Setting a new low for lack of detail and specificity, Senate Democrats unveiled their “Fair Shot for Everyone” agenda last week. Only loosely a set of real proposals, the agenda is merely a series of talking points designed to distract voters from President Obama’s lagging approval numbers and the continuing unpopularity of the Affordable Care Act. The Fair Shot agenda makes Ohio Republican Sen. Rob Portman’s “Jobs for America” plan look fully developed and transparent.
At the March 27 press conference announcing their election year platform, prominent Democratic senators emphasized that although their plan was designed to proactively aid the middle class, Republicans were determined to defend a status quo skewed toward the rich and multinational corporations. Sen. Charles E. Schumer of New York argued that the press was focused too much on Obamacare, which doesn’t even affect 85 percent of Americans. “You folks all want to ask about Obamacare, but the American people, most of them, are not directly affected by Obamacare,” Schumer said. “They want to hear what we're going to do for them.” And the Democratic plan is full of small items designed to spur turnout among their base in what is expected to be a dismal round of midterm elections for them.
Most of the Democrats’ Senate agenda is focused on nontax items. Not surprisingly, Senate Majority Leader Harry Reid and Senate Budget Committee Chair Patty Murray want to hold another vote on expired unemployment benefits. They will also propose a higher minimum wage. The Democrats will push for a vote on equal pay for women, something they know will fail. Expect that to be held on April 8 (which has been dubbed “Equal Pay Day”).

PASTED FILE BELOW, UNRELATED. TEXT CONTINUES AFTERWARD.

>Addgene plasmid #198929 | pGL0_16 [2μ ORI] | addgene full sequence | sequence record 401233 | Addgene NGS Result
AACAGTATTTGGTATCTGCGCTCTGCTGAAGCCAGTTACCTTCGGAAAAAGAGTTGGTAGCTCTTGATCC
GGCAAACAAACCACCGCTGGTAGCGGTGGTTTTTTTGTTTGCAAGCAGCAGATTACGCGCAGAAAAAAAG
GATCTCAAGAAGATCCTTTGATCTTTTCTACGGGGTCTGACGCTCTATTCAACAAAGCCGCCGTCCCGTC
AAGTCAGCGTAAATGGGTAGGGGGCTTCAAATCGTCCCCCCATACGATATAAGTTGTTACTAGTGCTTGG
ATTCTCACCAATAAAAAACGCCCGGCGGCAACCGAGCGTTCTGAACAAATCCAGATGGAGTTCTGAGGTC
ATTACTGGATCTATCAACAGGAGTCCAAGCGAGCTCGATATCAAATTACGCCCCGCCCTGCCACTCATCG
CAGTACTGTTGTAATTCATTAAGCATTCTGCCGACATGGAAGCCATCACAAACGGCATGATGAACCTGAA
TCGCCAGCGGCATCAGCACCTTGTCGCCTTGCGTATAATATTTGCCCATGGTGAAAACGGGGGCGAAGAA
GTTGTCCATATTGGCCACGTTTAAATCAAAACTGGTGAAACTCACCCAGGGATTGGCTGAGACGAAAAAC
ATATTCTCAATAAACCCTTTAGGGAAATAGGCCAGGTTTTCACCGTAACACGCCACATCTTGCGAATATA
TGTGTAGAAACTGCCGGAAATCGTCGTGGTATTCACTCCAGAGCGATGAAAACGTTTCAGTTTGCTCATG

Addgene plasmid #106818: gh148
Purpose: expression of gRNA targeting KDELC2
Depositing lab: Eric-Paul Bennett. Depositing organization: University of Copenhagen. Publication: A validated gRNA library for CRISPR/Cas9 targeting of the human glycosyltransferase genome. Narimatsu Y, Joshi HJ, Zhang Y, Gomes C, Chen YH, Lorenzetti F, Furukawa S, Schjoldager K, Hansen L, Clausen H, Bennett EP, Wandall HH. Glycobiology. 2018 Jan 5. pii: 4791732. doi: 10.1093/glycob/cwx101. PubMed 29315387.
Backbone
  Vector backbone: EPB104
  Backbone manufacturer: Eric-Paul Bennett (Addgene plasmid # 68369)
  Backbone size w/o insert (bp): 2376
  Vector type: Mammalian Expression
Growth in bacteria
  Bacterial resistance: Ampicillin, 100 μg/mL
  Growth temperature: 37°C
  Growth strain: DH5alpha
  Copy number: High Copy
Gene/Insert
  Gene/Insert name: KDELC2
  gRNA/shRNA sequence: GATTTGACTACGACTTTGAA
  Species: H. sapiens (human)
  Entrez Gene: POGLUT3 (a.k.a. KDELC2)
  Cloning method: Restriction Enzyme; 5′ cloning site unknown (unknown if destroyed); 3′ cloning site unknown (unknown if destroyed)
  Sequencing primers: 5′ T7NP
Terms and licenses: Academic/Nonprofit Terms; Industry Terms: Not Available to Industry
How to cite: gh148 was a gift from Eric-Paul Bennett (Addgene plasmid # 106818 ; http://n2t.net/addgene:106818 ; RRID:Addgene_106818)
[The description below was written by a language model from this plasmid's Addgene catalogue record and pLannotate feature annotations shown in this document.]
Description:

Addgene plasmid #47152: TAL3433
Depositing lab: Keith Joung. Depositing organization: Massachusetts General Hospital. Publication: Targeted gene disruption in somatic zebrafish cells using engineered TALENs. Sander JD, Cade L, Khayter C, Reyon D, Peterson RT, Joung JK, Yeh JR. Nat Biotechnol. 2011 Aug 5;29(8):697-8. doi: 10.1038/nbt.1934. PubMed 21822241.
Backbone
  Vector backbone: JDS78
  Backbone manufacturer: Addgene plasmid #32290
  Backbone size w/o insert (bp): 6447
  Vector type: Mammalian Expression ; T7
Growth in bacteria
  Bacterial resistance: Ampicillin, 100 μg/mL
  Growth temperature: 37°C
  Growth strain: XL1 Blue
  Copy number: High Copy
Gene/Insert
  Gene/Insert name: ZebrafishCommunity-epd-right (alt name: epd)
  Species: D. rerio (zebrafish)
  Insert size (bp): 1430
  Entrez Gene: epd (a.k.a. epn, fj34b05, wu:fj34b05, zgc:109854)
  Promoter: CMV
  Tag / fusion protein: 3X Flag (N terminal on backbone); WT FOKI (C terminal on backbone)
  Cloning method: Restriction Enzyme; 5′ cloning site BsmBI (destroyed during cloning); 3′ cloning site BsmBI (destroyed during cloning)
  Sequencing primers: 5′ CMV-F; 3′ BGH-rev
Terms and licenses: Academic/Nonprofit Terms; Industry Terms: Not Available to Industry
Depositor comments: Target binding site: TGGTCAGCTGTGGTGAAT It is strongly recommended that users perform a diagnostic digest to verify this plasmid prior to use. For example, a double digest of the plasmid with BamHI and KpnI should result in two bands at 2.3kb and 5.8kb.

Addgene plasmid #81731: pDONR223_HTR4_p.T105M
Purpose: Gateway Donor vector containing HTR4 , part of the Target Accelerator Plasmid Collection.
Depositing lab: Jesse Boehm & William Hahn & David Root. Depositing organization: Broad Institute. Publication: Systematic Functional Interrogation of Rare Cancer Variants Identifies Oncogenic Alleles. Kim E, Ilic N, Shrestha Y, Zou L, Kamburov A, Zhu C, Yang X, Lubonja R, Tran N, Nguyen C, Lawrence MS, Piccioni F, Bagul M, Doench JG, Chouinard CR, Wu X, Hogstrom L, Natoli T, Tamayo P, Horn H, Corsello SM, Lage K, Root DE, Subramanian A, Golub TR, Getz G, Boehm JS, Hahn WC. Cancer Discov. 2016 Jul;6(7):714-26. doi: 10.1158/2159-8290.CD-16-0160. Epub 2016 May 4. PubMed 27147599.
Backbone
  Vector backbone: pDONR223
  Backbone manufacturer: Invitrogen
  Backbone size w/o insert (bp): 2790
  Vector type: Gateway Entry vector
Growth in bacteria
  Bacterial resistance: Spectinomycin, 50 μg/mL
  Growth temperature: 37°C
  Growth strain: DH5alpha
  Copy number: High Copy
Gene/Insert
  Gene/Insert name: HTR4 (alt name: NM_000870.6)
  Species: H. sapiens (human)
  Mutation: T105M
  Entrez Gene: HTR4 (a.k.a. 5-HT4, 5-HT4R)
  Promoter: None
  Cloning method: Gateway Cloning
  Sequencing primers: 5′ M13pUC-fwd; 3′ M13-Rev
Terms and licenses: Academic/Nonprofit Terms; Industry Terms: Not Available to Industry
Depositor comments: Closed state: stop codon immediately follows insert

Murray criticized Republicans for tinkering with the tax code instead of raising the minimum wage (which was a thinly veiled criticism of House Ways and Means Committee Chair Dave Camp’s comprehensive tax reform plan). Her main tax item is legislation to expand the earned income tax credit. The senators at the press conference railed against tax breaks for companies that locate jobs and profits overseas but, as usual, didn’t reveal what tax provisions they were talking about or how they planned to address those issues. Democratic Sen. Debbie Stabenow of Michigan has introduced a complicated provision that limits deductions for moving jobs overseas and creates a credit for “insourcing,” but that is hardly a serious base erosion and profit-shifting proposal.
Reid did say he hoped to find bipartisan support for energy tax legislation drafted by Portman and New Hampshire Democrat Jeanne Shaheen. The majority leader might hold a vote on Missouri Republican Roy Blunt’s plan for manufacturing incentives. The goal is to show that Democratic control of the Senate can produce legislation with the support of both parties, while still protecting the Democratic base.
Tax reform observers probably expected little from Democrats this year, and that’s exactly what they got. The loss of Baucus means we won’t get something comparable to Camp’s draft. Instead, both parties have decided to cloak campaign puffery in the form of tax rhetoric and small bills that will have little chance of becoming law.